To know wisdom and instruction, to understand words of insight, to receive instruction in wise dealing, in righteousness, justice, and equity;to give prudence to the simple, knowledge and discretion to the youth--Let the wise hear and increase in learning, and the one who understands obtain guidance, to understand a proverb and a saying, the words of the wise and their riddles. The fear of the LORD is the beginning of knowledge; fools despise wisdom and instruction.--Proverbs 1:2-7
Over the past week or so, a confluence of factors has led me to think specifically about how I present Christ to my children. One of those factors was Michael Spencer, the i-monk. I once emailed Mr Spencer and told him that he was the blogger that I hate to love because although I don't always agree with him, he often makes me think deeply about my faith. Over the past few days, he has done a series of posts on young earth creationism, atheism, and abandoning the faith. This post today prompted me to write. Briefly, his essay tells of a young man who walked away from the God of his youth because there was no freedom to think independently or creatively under the umbrella of fundamentalism.
At times, when I read stories like this, I feel absolutely frozen inside. I believe there is no more important decision that my children can make than the decision for Christ, but how do I help them on that journey? Too much inflexibility and legalism can lead to rebellion. Too little guidance and structure can lead to a poorly calibrated moral compass. As I perch precariously along this narrow blade, I fear falling one way or the other, jeopardizing my children's eternal future.
As I think about these issues, I come to a place of wanting to teach my children to think for themselves from a Christian worldview by modeling that very thing in myself. I want them to see me deeply reflecting about issues in the world or in my faith and, through prayerful consideration and scriptural contemplation, coming to what I believe is a Biblical conclusion. When they approach me with questions, I want to provide guidance and wise counsel, but also encourage them to think through the questions for themselves with no hint of judgment in their process. If they arrive at a conclusion that is different from mine, I want to be able to ask myself whether their conclusion jeopardizes their salvation. If it does, I pray God gives me the words as I encourage them to seek Him. If it does not, I pray that I can demonstrate grace and parental pride in their ability to think for themselves.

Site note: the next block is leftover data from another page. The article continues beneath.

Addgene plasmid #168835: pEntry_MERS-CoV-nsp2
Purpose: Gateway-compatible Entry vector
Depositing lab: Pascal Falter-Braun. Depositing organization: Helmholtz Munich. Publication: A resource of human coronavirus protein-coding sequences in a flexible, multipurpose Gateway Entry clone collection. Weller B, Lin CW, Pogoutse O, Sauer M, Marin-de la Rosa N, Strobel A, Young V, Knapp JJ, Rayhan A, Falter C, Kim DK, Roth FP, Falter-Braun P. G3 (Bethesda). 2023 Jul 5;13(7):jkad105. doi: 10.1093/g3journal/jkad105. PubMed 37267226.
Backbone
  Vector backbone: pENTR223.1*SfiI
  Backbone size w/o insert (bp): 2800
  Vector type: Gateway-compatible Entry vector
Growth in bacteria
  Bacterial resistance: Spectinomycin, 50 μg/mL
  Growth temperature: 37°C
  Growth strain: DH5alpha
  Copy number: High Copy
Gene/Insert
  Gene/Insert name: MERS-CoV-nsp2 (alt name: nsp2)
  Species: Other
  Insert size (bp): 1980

Above all, I pray that God grants me the wisdom and the courage to teach my children what is truly important--the Gospel of Jesus Christ. Discussions about how the earth was created, whether homosexuality is a sin, or whether Bono is actually a Christian are infinitesimally unimportant relative to the Good News. I also pray for freedom from anxiety about whether I am "doing it right" instead trusting that if God seeks my children, they will be found by Him. I desire for myself and my children to be overwhelmed by the grace of Christ, to love others, and seek God with all of our hearts, souls, minds, and strength.